Firms are missing out on key ingredients to maximising business by not employing more women in science, technology, engineering and maths (STEM), a leading firm in Cork has said.
Donal Sullivan, vice president and general manager of Johnson Controls Ireland, said STEM qualifications “will be the key that unlocks the doors” of a range of new careers in the next decade, and that women had to be at the forefront of the revolution.
Mr Sullivan was speaking as the annual iWish conference took place at Cork City Hall, aimed at encouraging more female students into STEM careers.
“There are all kinds of new careers emerging in the sciences, many more will be created in the next 10 years. With the emergence of artificial intelligence, machine learning and robotics, these new technologies and skills will disrupt existing business models, and STEM qualifications will be the key that unlocks the doors to these new careers,” Mr Sullivan said.
“Equally it becomes a passport to the world, there is a global skills shortage, so market forces will dictate that these skills will be needed and sought out. Being digitally literate with an ability to work with technology, do some coding, develop user experiences or interfaces, are skills that almost every company will need to some degree.
“These are transferable, marketable skills that the world needs, and can take you everywhere and anywhere you want to go,” he added.
Half of Johnson Controls Ireland staff in Cork are women, with over 40% of its engineers.
Johnson Controls creates intelligent buildings, efficient energy and infrastructure, and next-generation transportation system for smart cities and communities, employing 120,000 globally. Cork staff are based in Ireland’s so-called smartest building, One Albert Quay.
Mr Sullivan said: “For us from a talent perspective, if we’re not getting gender balance then we’re missing a big opportunity. If we don’t have great female representation, it’s not good for us intellectually, it’s not good from a product perspective, it’s not good for us from a workplace perspective and we leave key ingredients behind, which just makes no sense for us.”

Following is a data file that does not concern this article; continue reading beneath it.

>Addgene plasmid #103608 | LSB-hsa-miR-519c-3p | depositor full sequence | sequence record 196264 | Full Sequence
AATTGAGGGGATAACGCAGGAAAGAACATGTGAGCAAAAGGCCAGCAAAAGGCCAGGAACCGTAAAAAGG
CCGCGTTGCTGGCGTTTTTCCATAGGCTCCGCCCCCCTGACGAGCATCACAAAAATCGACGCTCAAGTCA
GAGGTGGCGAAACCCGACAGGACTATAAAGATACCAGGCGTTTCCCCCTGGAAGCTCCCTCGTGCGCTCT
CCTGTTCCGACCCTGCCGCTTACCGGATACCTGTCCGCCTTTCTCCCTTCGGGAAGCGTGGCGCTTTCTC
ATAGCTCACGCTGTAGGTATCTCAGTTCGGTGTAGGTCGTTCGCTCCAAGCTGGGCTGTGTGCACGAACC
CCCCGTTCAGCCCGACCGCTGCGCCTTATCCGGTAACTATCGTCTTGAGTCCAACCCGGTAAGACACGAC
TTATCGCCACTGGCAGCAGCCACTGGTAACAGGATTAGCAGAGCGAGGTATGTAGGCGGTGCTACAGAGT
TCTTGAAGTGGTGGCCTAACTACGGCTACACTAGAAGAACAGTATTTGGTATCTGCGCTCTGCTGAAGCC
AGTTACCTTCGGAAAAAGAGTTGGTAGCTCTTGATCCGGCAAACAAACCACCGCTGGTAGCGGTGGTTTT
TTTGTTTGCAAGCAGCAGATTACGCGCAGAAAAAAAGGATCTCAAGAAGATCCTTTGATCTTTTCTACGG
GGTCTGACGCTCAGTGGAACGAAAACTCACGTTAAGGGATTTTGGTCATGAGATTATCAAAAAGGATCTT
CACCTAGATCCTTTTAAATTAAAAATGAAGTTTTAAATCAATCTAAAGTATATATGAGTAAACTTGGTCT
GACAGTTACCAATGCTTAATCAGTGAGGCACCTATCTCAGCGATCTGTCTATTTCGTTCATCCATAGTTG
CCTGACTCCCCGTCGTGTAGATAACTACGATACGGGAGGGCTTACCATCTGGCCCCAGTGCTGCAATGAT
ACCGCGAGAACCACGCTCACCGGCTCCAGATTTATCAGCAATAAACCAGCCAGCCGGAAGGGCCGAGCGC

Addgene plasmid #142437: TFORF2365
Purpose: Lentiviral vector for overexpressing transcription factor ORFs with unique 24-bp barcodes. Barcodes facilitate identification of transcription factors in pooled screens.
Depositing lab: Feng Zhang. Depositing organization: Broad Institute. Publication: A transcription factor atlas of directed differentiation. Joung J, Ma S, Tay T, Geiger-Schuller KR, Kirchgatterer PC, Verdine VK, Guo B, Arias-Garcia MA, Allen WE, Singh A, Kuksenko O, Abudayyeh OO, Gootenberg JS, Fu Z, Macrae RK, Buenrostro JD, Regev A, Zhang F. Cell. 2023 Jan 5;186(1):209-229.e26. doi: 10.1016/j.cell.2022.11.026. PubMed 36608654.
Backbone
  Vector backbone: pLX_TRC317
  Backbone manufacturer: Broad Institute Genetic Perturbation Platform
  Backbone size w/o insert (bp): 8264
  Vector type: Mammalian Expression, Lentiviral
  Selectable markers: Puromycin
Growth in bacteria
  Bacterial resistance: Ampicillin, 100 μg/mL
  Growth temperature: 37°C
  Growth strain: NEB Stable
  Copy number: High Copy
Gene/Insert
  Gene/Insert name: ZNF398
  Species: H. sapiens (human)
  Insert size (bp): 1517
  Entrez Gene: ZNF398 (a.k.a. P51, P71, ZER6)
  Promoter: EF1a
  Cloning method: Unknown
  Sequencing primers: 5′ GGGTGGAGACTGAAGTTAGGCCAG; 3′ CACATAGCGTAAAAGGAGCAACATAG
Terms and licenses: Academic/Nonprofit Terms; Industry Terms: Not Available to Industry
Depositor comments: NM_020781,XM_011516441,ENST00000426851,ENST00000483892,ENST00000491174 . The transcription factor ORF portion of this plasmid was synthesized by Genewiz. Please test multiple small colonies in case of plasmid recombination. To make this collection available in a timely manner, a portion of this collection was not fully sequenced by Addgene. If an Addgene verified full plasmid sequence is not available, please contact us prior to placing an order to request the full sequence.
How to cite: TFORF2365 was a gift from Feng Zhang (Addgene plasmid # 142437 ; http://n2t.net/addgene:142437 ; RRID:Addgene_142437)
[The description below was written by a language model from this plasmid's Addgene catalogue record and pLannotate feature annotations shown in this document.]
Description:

Among the iWish event speakers was Pamela Myers of Johnson Controls.
With a degree in Fine Art from Limerick School of Art and Design and a postgraduate degree in Computer Science from UCC, Ms Myers has been working with Johnson Controls in technical communications for four years.
She said she wanted to dispel the myth that people are “either creatively or technically minded”.
“I think many people who excel at language and the arts get the idea that science and technology is not for them.
“You are not necessarily one or the other. There are already many roles within the technology industry that are highly creative and as technology becomes more integrated into our personal lives and areas like artificial intelligence expand, the demand for those with skills in technology and the humanities will grow.”
Oana Secara, senior user experience designer for Johnson Controls also shared her insights with attendees.
“I refuse to accept that there is anything that a woman cannot do. In the past I experienced what it’s like to be the only woman in my professional setting. I want to do what I can to change that in the future,” Ms Secara said.